Interfaces


We need some new structures and frameworks to help address the inherent problems that have become a mainstay of most hackerspaces:

  • harassment
  • elitism
  • tyranny of the structureless
  • personal attacks
  • and so many more

What's an Interface?
To carry on the theme of software development they've been named Interfaces, which can be described as 'the ability to defer the implementation of a method', except in this case the method is replaced by a framework or a set of rules.

Participation of the community is key to how effective the implementation is. Often problems arise from societal and cultural biases, and participating in how to implement an Interface can lead to some self reflection as to why they are needed as well as what is needed to implement it.

You may need all of them, or you may not. Add on whichever ones you think are appropriate for your hackspace.

Who are they for?

  • spaces with problems
  • spaces without problems

Its important to understand that any informal arrangements in your culture/community could change without notice. Formalising, eg with interfaces, can give confidence in persistence of the culture you want.

Interfaces[edit]

Code of Conduct and Grievance Procedure[edit]

A Code of Conduct should seek to remove any discrimination or harassment, with the intention of making your hackspace a safe space environment.

A grievance procedure formalises the process for both reporting and dealing with any violations. Its not perfect, but it will add fairness and transparency.

The No Asshole Zone[edit]

You can add a few hard and fast rules that will keep in check the dominance displays and elitism prevalent in the atmosphere of most hackerspaces. The ones that usually crush any enthusiasm of sparks of participation.

  • No feigned surprise
    • When someone says “I don’t know what X is”, you don’t say “You don’t know what X is?!” or “I can’t believe you don’t know what X is!”
  • No well-actuallys.
    • Pedantic corrections that don’t make a difference to the conversation that’s happening.
  • No back-seat driving.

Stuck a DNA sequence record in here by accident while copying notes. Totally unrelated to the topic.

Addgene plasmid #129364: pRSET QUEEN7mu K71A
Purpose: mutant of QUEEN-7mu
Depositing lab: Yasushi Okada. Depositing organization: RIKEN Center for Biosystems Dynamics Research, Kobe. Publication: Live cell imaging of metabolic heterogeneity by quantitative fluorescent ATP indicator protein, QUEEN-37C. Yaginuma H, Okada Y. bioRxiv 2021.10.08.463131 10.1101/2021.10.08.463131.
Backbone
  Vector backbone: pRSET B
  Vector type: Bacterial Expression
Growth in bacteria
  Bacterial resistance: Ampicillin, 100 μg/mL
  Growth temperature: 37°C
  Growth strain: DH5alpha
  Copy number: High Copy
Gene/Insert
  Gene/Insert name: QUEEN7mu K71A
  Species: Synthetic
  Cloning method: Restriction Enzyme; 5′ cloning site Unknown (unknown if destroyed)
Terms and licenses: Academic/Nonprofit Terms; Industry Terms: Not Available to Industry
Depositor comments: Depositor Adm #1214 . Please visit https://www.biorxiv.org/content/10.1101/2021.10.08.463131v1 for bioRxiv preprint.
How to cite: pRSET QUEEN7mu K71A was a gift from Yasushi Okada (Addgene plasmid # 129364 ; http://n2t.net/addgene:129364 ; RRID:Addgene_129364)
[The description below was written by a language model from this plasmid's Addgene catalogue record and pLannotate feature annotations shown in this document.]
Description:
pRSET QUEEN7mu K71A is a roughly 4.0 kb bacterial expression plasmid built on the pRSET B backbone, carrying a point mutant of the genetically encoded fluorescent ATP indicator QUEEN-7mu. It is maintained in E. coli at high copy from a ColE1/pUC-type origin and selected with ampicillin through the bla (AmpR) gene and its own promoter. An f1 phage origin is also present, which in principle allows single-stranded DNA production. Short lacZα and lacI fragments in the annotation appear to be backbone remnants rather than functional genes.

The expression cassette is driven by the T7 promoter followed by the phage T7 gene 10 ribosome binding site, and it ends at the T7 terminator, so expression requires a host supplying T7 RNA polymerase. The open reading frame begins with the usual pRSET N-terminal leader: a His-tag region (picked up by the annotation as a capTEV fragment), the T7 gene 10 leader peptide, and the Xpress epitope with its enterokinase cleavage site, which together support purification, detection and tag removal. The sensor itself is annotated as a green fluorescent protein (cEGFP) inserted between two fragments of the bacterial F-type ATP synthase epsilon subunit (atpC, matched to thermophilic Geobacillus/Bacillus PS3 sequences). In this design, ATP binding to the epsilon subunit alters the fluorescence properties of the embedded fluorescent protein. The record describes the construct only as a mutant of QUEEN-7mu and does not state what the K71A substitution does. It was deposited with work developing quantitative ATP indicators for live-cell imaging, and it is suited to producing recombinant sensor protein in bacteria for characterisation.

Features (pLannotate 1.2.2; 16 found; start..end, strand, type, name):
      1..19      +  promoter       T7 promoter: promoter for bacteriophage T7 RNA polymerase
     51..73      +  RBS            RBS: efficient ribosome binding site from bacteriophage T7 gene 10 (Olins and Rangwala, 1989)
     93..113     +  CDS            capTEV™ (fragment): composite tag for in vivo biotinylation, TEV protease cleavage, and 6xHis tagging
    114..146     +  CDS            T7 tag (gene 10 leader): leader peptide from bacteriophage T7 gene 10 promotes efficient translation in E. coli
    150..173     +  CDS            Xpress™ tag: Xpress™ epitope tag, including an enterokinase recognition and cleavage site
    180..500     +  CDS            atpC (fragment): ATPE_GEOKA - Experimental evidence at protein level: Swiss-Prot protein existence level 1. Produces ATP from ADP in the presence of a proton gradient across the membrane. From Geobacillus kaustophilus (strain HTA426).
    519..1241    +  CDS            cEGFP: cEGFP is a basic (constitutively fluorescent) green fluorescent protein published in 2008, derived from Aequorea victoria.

Encourage your members to call people out on these transgressions

More detail available on the fsfe.org blog 'four social rules for a no asshole zone'

Subgroups[edit]

A subgroup should:

  • be roughly autonomous
  • have the option to use its own physical/online infrastructure
  • have a person or persons identifiable as responsible for the running of the group, and to communicate with the other members

Creating subgroups allows people to organise without bothering the rest of the community. It removes central points of dependency ie not involving the hierarchies of the space and the inevitable bike shedding/heres-my-opinion-too behaviour.

Examples of Subgroups

  • Network Infrastructure
  • Woodworking
  • Capture the Flag (IT Security) team
  • Bio hacking
  • Music hackers
  • Grounds security and Custodial
  • Finances

Supergroups[edit]

Examples of some super-groups (stakeholders outside the organization):

Be Exclusive to be Inclusive[edit]

Excluding toxic or poisonous behaviour, whilst being exclusionary, is often a boon for being inclusive of members who might be minorities or otherwise don't normally frequent your space.

Your community should come up with a set of guidelines/criteria for excluding people. Make sure you not only have input from minority groups, but also have those groups represented in the decision making process. If you're unable to find people, contact other hacker organisations that have done this before for advice.